Place-based names are common in India, popularly with food items like Mysore Pak or Tirunelveli Halwa. Much lesser known are in the construction industry; though Mangalore roofing tiles are well known and Athangudi flooring tiles are generally known, common people rarely hear Rohtak domes.
The dome on Earth, the sky, could have been the first inspiration for humans to try building a hemispherical structure. With stability due to its circular form in the plan and the half-ball profile, which transfers load seamlessly to the plan, it is a perfect solution for long-lasting roofs. These domes have been popular for thousands of years but have started losing ground due to modern technologies.
Domes had to be modernised with simpler methods, faster speed, cheaper cost and easier operation. Rohtak domes precisely did all of them, thanks to the family from Rohtak in Haryana who revived a local craft and kept the skills alive! Now members of this extended family travel around India building these domes on invitation.
Of course, domes are round, yet can be built on square or rectangular rooms also, which become round in plan after the corners get built first. The starting courses are very critical, where the bricks are kept at a certain angle on the ring beam, which is shaped like English L, so bricks will never slip down.
Thick and rich cement mortar help bonding bricks together, where the quality of the brick is important. Perforated bricks, if available, work better, creating a better joint connection between bricks. Unlike normal construction, where bricks are wetted before placing, here they are left dry, and the mortar needs more than normal water content to be absorbed by the bricks leading to better adhesiveness.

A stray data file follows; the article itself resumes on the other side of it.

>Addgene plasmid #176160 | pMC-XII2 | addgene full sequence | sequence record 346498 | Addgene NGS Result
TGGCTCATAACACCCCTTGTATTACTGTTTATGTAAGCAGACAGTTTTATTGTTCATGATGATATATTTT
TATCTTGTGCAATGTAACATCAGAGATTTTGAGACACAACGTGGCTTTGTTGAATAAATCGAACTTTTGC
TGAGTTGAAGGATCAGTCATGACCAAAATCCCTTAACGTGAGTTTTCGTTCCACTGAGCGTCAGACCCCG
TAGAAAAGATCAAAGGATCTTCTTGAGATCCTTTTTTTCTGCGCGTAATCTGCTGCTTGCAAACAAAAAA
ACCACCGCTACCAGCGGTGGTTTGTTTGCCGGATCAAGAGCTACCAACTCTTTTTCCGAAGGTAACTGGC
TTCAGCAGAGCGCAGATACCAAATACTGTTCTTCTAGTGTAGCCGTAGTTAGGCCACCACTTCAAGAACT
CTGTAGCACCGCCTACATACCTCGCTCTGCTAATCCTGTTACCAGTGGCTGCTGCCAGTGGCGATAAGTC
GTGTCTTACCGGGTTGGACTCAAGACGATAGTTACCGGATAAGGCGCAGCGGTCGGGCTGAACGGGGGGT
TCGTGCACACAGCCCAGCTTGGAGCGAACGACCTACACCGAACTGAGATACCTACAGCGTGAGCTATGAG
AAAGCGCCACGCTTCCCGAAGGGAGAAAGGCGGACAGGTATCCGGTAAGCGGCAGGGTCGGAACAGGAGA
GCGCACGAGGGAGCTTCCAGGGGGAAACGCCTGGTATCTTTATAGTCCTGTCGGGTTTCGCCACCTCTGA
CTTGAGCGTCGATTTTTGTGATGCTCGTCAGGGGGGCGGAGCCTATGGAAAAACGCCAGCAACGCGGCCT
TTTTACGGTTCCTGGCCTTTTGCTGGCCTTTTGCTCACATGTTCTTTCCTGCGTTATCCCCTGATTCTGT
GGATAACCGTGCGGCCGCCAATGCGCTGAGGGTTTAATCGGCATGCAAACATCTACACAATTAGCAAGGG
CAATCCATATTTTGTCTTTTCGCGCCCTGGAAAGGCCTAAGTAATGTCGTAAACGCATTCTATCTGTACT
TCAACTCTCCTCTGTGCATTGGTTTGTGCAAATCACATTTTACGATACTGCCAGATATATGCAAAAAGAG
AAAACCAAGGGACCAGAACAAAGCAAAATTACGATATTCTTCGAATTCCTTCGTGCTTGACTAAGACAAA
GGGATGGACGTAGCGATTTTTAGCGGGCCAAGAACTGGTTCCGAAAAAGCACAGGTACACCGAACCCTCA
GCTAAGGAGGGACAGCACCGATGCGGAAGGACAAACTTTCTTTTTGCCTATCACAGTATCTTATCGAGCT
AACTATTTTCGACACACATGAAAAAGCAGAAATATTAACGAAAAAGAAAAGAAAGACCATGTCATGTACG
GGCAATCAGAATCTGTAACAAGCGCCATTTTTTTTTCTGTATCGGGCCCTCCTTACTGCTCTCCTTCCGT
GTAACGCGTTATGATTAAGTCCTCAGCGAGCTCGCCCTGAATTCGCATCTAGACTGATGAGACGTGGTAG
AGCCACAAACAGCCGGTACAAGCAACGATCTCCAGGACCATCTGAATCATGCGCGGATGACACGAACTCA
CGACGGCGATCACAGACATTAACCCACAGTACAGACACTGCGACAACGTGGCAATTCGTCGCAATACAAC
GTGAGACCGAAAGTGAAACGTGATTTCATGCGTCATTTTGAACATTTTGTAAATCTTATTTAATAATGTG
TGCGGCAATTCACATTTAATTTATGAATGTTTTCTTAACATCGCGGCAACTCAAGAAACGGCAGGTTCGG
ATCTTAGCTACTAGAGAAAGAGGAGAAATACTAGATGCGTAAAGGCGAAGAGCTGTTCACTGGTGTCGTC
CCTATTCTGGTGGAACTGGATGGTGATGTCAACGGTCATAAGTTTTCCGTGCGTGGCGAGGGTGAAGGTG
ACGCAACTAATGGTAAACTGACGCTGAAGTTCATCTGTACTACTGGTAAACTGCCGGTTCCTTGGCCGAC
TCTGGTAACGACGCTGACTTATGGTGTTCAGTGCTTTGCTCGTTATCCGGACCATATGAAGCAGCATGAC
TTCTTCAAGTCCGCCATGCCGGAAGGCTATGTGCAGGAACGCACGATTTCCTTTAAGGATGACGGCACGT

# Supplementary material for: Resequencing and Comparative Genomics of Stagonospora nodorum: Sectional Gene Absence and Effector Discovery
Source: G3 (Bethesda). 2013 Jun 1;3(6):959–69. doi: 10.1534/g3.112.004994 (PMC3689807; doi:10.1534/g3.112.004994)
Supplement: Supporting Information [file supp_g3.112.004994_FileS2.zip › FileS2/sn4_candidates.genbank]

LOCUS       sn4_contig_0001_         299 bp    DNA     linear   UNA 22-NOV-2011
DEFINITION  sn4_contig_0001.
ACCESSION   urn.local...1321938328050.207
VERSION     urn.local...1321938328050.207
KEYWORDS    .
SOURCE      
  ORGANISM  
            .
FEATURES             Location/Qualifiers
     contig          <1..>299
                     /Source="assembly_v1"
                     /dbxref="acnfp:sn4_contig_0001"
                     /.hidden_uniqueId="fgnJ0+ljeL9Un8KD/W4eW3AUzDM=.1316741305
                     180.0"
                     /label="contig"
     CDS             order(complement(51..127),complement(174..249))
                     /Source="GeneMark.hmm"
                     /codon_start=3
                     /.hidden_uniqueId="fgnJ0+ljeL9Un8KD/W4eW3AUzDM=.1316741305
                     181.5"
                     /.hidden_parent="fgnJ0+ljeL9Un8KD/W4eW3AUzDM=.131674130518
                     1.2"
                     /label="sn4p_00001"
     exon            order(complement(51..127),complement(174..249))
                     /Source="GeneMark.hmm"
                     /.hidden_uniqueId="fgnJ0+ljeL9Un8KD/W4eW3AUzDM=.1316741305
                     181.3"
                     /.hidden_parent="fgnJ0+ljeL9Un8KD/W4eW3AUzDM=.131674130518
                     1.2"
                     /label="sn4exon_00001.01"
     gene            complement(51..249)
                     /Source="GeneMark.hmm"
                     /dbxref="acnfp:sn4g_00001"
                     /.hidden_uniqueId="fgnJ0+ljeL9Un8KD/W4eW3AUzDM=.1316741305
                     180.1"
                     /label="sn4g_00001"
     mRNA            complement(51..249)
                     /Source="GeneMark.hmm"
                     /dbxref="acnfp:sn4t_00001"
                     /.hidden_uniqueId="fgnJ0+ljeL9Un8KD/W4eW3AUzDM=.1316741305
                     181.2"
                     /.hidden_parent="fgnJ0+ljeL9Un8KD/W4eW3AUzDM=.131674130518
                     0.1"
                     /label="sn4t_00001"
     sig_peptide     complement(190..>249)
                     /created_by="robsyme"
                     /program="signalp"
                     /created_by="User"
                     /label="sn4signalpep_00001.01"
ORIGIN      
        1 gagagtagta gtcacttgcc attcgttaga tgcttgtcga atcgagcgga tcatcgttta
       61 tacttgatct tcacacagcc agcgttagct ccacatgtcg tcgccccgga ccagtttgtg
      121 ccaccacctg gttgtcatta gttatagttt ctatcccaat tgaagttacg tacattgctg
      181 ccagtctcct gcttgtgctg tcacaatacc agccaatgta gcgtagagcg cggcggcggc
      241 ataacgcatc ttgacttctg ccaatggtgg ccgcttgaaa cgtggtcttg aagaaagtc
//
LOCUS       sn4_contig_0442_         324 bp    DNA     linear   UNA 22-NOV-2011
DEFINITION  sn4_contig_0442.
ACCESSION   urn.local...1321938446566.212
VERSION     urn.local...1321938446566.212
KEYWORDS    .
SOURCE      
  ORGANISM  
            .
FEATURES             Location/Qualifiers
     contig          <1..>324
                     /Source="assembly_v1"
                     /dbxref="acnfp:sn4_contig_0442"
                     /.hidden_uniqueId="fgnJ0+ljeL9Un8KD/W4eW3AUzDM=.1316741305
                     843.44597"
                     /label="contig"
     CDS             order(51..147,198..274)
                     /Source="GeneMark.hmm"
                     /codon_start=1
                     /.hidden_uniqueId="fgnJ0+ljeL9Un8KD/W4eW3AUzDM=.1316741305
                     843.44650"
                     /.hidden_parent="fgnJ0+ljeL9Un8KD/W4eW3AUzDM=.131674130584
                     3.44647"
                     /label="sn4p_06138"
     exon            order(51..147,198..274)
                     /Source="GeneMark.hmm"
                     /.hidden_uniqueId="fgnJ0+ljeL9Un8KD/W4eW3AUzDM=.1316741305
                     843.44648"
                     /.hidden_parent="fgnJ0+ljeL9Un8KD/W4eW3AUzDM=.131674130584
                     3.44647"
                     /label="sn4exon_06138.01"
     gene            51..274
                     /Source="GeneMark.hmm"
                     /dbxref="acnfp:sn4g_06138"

It’s amazing to see an expert mason simply starting and building the dome without any measurements or tools, except for marking the first course using a compass made by a thread, pivoted in the centre of the plan. The inclination of bricks, hence the rise of the dome profile, is very less. Therefore, these are termed shallow or even flat domes.
Asking the masons does not get an exact number, but we can gauge about 6 inches rise for every 10 feet wide space or up to 9 inches for about 15 inches span. The upper part could be levelled to be used for another room there. The depth of the L beam, dome rise and the required levelling should be kept in mind while fixing the floor-to-roof height required.
The last small hole in the centre can be filled onsite by smaller bricks or a circular piece made earlier and inserted. Light and fan points will be fixed in advance, with electrical conduits running on top of the dome, where workers can walk upon without fear.
All these said, this dome-making cannot be taken up without training or structural beams designed by an engineer. Yet, this technique could be an alternative eco-friendly idea compared to high-resource consuming concrete roofs.
(The author is an architect working on eco-friendly designs. This is the second article in the series on Rohtak domes.)